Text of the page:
Looking Back on Lady Gaga and Madonna's Infamous Feud

First comes a breakup, then comes a makeup.

While most people are still buzzing over Lady Gaga and Bradley Cooper‘s insane-in-the-membrane chemistry during their performance of “Shallow” at the 2019 Oscars on Sunday night, another major moment went down for Mother Monster on Sunday night.

No, we’re not talking about winning her first-ever Academy Award for Best Original Song for the hit from A Star Is Born; we are talking about the end of her almost decade-long feud with Madonna, her fellow Queen of Pop. Quick, run to your window and see if there are pigs flying outside! 

Following her huge win, Gaga was invited to attend “The Party,” an exclusive after-party thrown by Guy Oseary and Madonna, 60. And at that party, the two pop icons seemed to finally bury the hatchet and call a truce, cozily posing for a portrait together for Time magazine. 




The comments section was filled with fans shocked over and/or celebrating the end of Gaga, 32, and Madonna long and well-documented public feud, one that started with seemingly mutual admiration and respect before turning bitter thanks to accusations of plagiarism and jealousy.

In 2008, Lady Gaga burst onto the mainstream pop scene with her album The Fame, and she was in your face, making headlines for her over-the-top outfits and hairstyles, as well as her unapologetic stance on sex, religion and everything in between. Of course, the comparisons to Madonna’s own entrance on the pop culture landscape in the ’80s were immediate and undeniable, as both ushered in new waves of feminism in music during their respective debuts.

But like Madonna, Gaga also had the artistry to back up all the dramatics, and by 2009, her song “Poker Face” was the best-selling single of the year., spending a record 83 weeks on the Billboard’s Digital Songs chart. 

It was official: Pop music had a new princess. 

But with a new princess came rumors of jealousy from the genre’s queen, which Madonna was quick to shoot down.

“No, I’m very flattered,” she said when asked by MTV News if she was threatened by the comparisons between the two artists. 

Madonna even brought her then 11-year-old daughter Lourdes Leon to one of Gaga’s New York City concerts in 2009, with Gaga saying she was “very humbled” that one of her musical icon’s was attending her show. “I had been hearing all week that she was going to come,” she explained. “and I was like, ‘Oh, OK,’ and I didn’t want to talk about it or tell anyone ’cause I thought it was kind that she would want to come at all.”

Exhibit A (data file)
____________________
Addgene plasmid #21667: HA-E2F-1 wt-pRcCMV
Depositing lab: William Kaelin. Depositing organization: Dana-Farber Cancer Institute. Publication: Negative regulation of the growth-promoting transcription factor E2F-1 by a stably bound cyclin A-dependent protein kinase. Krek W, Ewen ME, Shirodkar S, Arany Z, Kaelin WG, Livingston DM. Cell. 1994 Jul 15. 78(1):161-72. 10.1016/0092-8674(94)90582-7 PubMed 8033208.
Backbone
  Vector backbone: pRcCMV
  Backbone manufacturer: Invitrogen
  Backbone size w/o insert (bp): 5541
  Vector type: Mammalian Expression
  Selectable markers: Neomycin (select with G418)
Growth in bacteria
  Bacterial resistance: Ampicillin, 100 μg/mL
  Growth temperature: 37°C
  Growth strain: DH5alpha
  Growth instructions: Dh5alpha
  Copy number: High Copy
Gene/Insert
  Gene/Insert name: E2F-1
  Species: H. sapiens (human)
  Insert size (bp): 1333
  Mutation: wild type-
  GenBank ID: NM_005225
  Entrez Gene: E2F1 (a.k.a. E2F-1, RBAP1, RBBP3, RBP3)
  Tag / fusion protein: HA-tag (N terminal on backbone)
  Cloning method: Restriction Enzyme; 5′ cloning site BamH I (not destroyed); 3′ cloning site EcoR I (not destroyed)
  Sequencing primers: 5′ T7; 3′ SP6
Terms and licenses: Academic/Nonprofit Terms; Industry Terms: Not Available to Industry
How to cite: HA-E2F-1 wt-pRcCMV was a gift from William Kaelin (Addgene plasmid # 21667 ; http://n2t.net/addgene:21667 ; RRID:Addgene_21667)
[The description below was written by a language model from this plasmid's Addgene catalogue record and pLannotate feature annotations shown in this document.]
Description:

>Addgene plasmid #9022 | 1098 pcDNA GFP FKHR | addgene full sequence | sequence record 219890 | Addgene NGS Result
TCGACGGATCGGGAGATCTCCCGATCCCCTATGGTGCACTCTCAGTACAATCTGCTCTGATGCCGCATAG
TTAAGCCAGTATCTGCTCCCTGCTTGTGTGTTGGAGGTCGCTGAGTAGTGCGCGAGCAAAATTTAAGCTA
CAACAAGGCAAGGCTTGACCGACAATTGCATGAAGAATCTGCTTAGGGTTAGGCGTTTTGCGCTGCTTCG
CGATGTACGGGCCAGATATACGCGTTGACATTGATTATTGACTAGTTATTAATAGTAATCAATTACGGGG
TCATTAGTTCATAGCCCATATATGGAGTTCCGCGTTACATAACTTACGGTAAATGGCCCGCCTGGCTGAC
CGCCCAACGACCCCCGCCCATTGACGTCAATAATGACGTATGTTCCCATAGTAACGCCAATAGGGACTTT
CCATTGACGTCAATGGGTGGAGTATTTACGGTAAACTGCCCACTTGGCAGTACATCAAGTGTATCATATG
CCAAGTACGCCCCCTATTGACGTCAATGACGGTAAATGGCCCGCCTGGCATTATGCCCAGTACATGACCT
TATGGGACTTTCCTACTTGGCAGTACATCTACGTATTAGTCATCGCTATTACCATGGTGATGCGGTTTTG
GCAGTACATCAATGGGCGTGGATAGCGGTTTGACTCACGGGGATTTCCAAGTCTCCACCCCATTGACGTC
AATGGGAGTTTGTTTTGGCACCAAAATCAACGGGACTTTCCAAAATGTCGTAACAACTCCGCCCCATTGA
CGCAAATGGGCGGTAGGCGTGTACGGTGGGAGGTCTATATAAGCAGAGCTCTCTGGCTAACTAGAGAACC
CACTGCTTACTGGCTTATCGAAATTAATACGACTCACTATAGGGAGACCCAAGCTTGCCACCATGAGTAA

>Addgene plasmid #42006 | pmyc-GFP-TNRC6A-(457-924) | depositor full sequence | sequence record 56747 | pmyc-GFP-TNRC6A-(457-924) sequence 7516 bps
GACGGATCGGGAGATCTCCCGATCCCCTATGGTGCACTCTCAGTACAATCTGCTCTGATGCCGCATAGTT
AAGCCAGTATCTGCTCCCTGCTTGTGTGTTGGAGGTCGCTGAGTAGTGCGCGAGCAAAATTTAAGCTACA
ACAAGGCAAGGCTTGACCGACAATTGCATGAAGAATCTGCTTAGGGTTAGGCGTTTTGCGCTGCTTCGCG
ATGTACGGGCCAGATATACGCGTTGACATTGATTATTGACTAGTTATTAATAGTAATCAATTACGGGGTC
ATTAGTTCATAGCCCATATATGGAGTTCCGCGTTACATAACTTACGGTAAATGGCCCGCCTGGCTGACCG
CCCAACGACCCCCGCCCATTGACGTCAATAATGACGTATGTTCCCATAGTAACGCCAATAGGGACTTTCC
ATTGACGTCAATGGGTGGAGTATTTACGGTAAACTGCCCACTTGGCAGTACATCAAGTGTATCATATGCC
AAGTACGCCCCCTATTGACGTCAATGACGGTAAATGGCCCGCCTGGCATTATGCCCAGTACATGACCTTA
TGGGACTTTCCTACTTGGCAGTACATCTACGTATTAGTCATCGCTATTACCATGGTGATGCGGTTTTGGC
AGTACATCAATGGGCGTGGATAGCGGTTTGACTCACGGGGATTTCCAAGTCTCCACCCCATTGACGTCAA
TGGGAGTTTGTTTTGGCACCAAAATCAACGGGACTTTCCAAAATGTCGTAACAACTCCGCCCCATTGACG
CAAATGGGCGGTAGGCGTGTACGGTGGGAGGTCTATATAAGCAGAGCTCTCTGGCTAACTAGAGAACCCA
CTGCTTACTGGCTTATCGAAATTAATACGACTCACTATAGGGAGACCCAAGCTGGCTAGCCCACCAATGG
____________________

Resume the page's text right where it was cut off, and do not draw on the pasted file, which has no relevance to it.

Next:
And she even expressed concern over Madonna’s safety at the event. 

“I was hoping and praying she would get out safely,” she told MTV News. “If she got spotted she would have been trampled like the queen she is.”

See? No drama here. 

Alas, the Queen of Pop and her team denied ever sending said e-mail, with Madonna then going on to say she found the songs a little too similar for her taste, finding it more imitative than inspired by.

In fact, in a 2012 interview with ABC News, Madonna said, “It feels reductive.”

When asked if that’s good, she breezily said, “Look it up,” before taking a literal sip of tea. (Per a quick search, the definition of crude is “tending to present a subject or problem in a simplified form, especially one viewed as crude.)

And her comments also influenced Gaga to take a moment during a concert in New Zealand to address critics of “Born This Way.” So not calling Madonna out by name, but not not calling Madonna out. 

“It sometimes makes people feel better about themselves to put other people down or make fun of them or maybe make mockery of their work. And that doesn’t make me feel good at all. That just makes me feel like I’m not being a good human being,” she told the crowd. “I feel like if you’re a really good human being, you can try to find something beautiful in every single person, no matter what.”